1 July 2016
When we lose our loved ones, we are comforted with the thought that they will live forever in us.
In our memories lie past experiences through which we can recollect the life they lived and how it impacted us and thereby even though they are gone can remember them and feel happy because we know they are never really far from us – so long we still remember them in our hearts.
The same goes for writers; when they die, they are never really far from us. We see them in the works of literature they leave behind.
We read their stories and are pulled into their imagination. Though for a brief moment, they are alive and kicking and inspiring us regardless of how long ago they’ve been gone.
The Late Elechi Amadi for the past five decades shared his thoughts, ideas, imaginations and inspirations with us through his works.
His first novel, “The Concubine” formed part of the upbringing of most from the pre-millennial generation. His other works inspired, enlightened, and educated as all good works of art should.
Elechi Amadi served his country as a member of the Armed Forces, rising to the rank of Captain before taking up political positions and appointments.
Through all this progress, he never forgot or abandoned his service to the gods of literature and art as he constantly fed the muses and chose to use his gifts to inspire.
While over a dozen of his works are widely known and critically acclaimed, one of his most recent books – the last one he left for us in a much similar fashion as the late Chinua Achebe did before his death – is perhaps a valedictory message from the late writer to the world.
Two things makes special late Elechi Amadi’s final work of literature:
1: It is a piece of science fiction, a genre Amadi had never delved into in all his decades of writing.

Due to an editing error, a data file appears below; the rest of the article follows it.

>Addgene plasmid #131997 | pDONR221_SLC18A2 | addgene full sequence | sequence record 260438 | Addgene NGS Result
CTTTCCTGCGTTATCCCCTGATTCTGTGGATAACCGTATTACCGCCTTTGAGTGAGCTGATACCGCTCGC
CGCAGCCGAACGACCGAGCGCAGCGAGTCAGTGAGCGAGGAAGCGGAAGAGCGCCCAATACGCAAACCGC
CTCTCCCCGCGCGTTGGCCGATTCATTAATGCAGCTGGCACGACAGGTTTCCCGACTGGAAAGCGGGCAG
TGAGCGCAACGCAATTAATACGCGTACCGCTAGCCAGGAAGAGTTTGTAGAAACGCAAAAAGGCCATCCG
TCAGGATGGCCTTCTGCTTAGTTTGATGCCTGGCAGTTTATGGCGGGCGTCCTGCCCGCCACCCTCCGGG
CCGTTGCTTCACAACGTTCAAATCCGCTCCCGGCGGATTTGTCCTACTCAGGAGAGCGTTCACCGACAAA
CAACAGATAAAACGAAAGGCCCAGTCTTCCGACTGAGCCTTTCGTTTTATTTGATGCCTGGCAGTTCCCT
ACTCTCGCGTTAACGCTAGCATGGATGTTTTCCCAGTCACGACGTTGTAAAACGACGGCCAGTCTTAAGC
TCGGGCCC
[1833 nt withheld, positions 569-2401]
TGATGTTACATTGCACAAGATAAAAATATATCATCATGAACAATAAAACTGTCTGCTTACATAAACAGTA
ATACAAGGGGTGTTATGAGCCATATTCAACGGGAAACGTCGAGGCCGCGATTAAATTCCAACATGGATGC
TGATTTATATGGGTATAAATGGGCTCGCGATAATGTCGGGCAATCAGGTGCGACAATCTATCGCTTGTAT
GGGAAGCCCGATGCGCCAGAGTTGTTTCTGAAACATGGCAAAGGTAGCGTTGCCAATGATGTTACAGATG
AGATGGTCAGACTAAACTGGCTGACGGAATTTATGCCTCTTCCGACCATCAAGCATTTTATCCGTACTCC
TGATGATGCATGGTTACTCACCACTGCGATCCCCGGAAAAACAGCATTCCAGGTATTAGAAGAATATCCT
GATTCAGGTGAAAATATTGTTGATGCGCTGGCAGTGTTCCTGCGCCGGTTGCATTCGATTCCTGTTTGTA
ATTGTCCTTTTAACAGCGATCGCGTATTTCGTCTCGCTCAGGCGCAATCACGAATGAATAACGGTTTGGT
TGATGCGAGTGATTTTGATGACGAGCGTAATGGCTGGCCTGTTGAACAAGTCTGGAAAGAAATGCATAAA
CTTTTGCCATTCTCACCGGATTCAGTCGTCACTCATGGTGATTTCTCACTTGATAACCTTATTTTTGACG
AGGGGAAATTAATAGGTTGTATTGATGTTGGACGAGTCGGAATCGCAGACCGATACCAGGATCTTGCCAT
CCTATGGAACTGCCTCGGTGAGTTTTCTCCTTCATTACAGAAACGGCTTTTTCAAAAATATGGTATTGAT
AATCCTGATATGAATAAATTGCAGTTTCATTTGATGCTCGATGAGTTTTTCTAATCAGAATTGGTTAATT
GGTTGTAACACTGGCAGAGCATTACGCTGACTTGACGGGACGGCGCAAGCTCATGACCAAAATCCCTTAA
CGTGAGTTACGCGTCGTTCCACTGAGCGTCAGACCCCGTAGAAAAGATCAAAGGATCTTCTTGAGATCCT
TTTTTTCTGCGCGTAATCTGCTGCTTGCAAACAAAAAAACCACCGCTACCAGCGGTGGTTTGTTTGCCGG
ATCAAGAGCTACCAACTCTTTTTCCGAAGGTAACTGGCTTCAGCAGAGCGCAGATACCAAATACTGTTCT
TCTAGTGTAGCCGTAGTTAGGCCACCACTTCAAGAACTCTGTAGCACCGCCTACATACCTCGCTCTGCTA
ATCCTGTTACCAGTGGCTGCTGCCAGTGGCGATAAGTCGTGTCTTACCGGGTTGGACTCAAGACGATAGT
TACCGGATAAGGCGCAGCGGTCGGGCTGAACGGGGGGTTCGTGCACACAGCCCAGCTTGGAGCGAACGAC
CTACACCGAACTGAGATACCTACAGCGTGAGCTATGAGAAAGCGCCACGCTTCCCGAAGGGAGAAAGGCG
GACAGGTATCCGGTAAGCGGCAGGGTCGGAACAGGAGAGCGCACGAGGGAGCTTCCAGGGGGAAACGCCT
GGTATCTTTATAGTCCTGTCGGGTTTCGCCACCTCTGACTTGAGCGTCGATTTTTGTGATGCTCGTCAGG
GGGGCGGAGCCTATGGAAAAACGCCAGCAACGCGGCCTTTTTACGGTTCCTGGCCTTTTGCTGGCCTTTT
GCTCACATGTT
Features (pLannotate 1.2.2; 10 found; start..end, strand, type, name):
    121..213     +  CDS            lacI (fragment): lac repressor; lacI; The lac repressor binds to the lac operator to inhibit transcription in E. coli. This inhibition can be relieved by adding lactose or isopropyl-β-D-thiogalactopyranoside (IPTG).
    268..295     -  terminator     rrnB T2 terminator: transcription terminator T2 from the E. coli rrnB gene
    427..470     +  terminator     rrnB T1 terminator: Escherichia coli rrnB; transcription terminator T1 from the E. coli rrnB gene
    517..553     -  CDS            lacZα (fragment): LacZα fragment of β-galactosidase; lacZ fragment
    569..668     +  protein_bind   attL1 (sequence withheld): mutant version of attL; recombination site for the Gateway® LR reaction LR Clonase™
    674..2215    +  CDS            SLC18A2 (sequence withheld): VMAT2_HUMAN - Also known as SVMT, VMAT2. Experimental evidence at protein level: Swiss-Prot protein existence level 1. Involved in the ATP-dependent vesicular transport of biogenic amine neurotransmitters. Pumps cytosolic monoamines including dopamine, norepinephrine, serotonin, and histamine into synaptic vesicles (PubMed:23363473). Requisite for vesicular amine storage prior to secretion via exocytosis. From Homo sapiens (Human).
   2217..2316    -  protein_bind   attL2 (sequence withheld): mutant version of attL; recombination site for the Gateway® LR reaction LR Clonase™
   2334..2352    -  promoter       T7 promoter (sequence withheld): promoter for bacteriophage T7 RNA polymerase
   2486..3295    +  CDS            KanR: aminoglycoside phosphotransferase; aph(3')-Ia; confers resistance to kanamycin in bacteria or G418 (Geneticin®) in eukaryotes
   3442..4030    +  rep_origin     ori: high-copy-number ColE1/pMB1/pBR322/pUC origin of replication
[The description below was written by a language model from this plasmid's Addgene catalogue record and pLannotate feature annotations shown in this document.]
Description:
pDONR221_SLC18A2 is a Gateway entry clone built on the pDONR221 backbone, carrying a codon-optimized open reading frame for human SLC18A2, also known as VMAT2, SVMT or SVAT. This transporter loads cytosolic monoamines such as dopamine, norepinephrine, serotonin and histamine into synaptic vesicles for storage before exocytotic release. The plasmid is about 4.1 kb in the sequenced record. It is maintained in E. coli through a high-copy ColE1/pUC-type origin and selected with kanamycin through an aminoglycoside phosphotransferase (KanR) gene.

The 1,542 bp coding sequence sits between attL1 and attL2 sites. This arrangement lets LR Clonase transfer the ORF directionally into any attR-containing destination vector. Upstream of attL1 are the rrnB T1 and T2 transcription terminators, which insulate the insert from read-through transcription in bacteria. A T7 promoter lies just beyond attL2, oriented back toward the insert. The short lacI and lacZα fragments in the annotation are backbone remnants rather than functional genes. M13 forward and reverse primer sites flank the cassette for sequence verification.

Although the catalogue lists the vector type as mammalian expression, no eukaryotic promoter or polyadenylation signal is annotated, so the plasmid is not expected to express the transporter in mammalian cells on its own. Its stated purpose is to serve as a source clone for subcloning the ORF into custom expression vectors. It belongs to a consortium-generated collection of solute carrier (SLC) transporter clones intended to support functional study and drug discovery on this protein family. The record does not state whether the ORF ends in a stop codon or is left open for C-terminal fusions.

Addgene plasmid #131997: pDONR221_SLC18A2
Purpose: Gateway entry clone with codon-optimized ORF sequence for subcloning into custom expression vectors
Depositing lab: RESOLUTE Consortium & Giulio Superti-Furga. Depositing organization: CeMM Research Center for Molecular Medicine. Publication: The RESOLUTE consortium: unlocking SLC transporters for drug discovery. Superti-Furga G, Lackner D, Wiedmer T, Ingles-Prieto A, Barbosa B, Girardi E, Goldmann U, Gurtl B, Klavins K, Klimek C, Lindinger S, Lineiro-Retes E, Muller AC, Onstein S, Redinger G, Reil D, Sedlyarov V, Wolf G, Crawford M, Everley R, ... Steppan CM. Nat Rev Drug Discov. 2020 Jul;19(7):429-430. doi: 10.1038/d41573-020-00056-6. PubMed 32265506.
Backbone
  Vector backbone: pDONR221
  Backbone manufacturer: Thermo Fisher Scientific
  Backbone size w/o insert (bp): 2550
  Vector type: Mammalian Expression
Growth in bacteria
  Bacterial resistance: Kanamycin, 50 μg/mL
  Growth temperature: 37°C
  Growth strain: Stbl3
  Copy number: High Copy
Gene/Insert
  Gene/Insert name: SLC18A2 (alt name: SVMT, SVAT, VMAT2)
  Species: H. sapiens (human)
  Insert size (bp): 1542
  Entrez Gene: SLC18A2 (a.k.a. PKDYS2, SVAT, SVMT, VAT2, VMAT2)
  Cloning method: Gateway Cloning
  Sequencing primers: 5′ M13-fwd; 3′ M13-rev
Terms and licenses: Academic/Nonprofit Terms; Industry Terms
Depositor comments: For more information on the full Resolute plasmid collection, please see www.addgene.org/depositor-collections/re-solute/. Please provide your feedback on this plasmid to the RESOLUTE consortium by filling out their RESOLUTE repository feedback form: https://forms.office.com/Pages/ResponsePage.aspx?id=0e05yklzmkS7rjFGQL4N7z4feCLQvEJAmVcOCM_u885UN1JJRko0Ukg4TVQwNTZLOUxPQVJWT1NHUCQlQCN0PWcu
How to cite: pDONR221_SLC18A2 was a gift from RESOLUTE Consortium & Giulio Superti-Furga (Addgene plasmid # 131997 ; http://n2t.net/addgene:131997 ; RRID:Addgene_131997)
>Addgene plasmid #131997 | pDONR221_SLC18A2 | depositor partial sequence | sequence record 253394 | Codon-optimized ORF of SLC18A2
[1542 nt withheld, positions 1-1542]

2: The book which is divided into two parts had the first part written decades ago but was never published. It was like he was waiting for the perfect time to grace the world with his last gift of art.
The book is titled, “When God Came”, and it is no doubt a welcome addition to the limited collection of Science Fiction novels by Nigerian authors.
In his foreword, Elechi Amadi says: “Science Fiction (SF) is a literary genre usually based on imaginary scientific and technological advances or imaginary and severe changes in the human condition and environment. Since the Second World War popular themes have included the possible consequences of a runaway technology fueled by unbridled greed and megalomania; interplanetary travels and warfare often involving nightmarish extraterrestrial creatures wielding doomsday weapons; and threats to the continued existence of the human race posed by apocalyptic events on earth, within the solar system or our galaxy, the Milky Way.
What is the Science Fiction scene in Nigeria like? I have not read any modern SF written by a Nigerian or indeed any African author. I suspect that if modern SF exists in Nigeria it is certainly very scarce. The reasons are not far to seek. Firstly, Nigeria is not science-oriented. This means that readers who can enjoy Science Fiction in Nigeria are few; but worse, Science Fiction writers will be even fewer or non-existent.
Secondly, the reading culture itself is yet to be developed. Apart from students and those in academia very few people read fiction and poetry for pleasure, this has an effect on drama which is fiction on stage. Jobless drama graduates, who make brave efforts to stage plays for the public lament poor attendance.
Science Fiction has the potential to galvanise the populaces into taking more interest in science and scientific concepts. But first the government must put education back to the top rung of the ladder of development. The havoc done to education by successive administrations has to be mitigated urgently.
The two stories in this slim volume are my initial humble contributions to SF in Nigeria. ‘Song of the Vanquished’ shows concern for man’s abuse of planet earth. It was written many years ago when there was no talk of ecological damage and climate change.
When God Came takes a look at that dramatic moment which most scientists, especially astronomers, look forward to – the first encounter with extraterrestrial beings encounter with extra-terrestrial creature”
Captain Elechi Amadi died on Wednesday the 29th of June 2016 at the age of 82, but we know his legacy will live on for decades and centuries to come.
His writing and books will inspire, and his life even after death will continue to change those who read his works, because those works of literature will always live on no matter how long he will have been gone.
Author: Aderonke Adeleke
Writer. Music lover. Movie junkie. Social Media Enthusiast. Aspiring dancer. Aspiring photographer. Social Introvert.